Hurricane Andrew—10 years later

The third-strongest hurricane in U.S. history left its mark on building codes and the roofing industry

On Monday morning, Aug. 24, 1992, Hurricane Andrew struck south Florida. With peak wind gust speeds up to about 175 mph (78 m/s), it was the third-strongest hurricane to hit the U.S. mainland in recorded history. The storm's center made landfall near Homestead, a community in Dade County about 25 miles (40 km) south of Miami. Fortunately, though it was strong, the storm's diameter was relatively small. Hence, Miami's downtown did not experience exceptionally high winds, and damage within the downtown area and areas to the north was minimal.

The storm had a forward (translational) speed of 18 mph to 20 mph (8 m/s to 9 m/s), which is relatively fast for a hurricane. It crossed the Florida peninsula in about four hours and still was a major hurricane when it entered the Gulf of Mexico. On the morning of Aug. 28, 1992, the hurricane made landfall in a relatively unpopulated area about 40 miles (60 km) from Lafayette, La., which is about 100 miles (160 km) from New Orleans, thus sparing New Orleans from the threat of catastrophic flooding.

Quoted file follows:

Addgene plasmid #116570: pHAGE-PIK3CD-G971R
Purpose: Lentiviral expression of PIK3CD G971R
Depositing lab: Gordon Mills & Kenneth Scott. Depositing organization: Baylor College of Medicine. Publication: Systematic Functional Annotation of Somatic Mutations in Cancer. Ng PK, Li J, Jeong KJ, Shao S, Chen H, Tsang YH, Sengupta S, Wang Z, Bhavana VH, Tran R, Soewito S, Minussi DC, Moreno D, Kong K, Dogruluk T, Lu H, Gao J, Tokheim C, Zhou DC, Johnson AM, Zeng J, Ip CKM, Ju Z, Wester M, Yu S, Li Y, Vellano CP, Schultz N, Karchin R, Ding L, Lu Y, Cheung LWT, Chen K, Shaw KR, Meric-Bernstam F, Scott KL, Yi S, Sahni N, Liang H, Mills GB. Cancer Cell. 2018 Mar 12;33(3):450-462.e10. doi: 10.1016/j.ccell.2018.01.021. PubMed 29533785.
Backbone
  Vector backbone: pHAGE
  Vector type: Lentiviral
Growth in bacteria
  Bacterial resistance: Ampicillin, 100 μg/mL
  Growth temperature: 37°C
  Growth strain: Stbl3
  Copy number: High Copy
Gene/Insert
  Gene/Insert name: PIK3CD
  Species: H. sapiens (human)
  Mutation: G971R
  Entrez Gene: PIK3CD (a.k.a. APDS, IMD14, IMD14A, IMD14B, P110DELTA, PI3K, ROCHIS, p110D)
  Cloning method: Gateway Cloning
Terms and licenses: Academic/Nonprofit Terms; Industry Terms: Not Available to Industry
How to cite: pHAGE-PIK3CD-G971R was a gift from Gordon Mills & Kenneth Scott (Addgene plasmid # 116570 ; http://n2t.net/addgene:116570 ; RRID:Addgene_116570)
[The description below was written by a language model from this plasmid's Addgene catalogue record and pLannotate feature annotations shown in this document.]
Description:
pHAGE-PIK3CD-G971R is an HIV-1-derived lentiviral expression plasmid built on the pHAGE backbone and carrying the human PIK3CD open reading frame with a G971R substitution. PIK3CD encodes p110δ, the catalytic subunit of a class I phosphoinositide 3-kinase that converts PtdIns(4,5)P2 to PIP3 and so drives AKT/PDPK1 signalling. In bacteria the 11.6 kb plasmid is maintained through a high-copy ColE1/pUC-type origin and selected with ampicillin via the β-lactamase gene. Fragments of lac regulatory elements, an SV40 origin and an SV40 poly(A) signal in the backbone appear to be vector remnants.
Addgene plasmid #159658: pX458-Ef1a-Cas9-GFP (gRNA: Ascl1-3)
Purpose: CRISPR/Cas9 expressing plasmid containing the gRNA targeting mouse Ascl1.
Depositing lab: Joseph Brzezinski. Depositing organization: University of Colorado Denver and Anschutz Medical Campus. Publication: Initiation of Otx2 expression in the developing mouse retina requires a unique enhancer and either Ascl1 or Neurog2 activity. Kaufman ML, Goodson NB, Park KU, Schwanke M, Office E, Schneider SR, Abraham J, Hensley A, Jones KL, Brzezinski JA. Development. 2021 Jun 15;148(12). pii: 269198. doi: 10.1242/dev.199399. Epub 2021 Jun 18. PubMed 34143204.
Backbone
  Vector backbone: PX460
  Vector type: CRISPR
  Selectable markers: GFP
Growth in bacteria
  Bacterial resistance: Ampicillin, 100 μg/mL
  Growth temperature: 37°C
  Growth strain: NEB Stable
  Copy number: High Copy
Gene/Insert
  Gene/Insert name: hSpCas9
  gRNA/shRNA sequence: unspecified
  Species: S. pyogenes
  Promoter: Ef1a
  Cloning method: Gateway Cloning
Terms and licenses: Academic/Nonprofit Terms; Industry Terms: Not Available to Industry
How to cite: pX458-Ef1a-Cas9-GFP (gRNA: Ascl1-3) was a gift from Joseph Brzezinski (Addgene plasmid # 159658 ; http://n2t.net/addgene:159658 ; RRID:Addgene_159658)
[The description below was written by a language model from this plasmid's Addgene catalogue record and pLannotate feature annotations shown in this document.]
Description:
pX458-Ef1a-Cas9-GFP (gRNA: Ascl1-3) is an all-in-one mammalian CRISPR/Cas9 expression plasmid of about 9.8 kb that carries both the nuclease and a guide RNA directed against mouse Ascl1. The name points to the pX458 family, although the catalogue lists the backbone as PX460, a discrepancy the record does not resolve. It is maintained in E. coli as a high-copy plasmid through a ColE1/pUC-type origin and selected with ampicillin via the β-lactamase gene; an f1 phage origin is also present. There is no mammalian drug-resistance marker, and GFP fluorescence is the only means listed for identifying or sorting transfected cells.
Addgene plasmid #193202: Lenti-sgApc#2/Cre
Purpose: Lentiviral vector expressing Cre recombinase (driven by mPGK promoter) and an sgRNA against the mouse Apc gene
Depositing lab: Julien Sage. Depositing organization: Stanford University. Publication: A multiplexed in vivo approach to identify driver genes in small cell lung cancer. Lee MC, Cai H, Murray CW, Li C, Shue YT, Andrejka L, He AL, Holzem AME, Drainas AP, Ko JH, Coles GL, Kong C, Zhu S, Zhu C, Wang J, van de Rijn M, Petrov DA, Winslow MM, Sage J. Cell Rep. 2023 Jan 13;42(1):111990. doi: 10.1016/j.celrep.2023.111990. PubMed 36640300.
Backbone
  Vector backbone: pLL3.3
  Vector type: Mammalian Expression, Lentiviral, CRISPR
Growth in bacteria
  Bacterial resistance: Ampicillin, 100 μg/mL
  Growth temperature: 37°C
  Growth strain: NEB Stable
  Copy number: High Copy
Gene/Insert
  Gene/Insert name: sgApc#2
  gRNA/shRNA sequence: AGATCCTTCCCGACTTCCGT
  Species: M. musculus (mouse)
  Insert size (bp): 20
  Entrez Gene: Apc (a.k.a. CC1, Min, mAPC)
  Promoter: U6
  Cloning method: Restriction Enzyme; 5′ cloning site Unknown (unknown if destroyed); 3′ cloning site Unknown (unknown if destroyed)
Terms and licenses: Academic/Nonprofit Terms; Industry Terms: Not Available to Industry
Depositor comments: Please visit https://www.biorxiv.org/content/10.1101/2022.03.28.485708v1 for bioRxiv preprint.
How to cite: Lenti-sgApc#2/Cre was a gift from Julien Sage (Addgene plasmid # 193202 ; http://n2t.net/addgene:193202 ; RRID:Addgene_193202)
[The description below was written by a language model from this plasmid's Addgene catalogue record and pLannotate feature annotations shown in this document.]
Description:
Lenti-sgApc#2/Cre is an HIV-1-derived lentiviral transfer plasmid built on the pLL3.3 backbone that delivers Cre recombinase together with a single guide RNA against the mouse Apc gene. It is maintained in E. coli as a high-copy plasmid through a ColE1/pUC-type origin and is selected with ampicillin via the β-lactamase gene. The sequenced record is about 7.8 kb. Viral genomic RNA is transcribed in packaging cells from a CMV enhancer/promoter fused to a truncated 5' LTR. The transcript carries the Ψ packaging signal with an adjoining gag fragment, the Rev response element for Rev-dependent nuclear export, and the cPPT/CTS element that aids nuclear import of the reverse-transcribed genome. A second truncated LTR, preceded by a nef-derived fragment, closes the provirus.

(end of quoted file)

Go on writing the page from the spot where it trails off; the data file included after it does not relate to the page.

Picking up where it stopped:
Because of the hurricane's small diameter and fast translational speed, flooding was minor. With limited flooding, advanced warning of the approaching storm and a lot of luck, the death toll was surprisingly low for a storm that delivered extremely high wind speeds; there were 15 deaths in Florida, eight in Louisiana and three in the Bahamas. Although Hurricane Andrew spared lives, it did not spare property; it was the costliest hurricane and most expensive natural disaster in U.S. history. Property damage was estimated to be $40 billion (in 2000 dollars). The number of homes destroyed totaled 25,524, and 101,241 homes were damaged. As a result of Hurricane Andrew, several insurance companies were unable to cover their insured losses and declared bankruptcy.

Photo courtesy of TLSmith Consulting Inc., Rockton, Ill.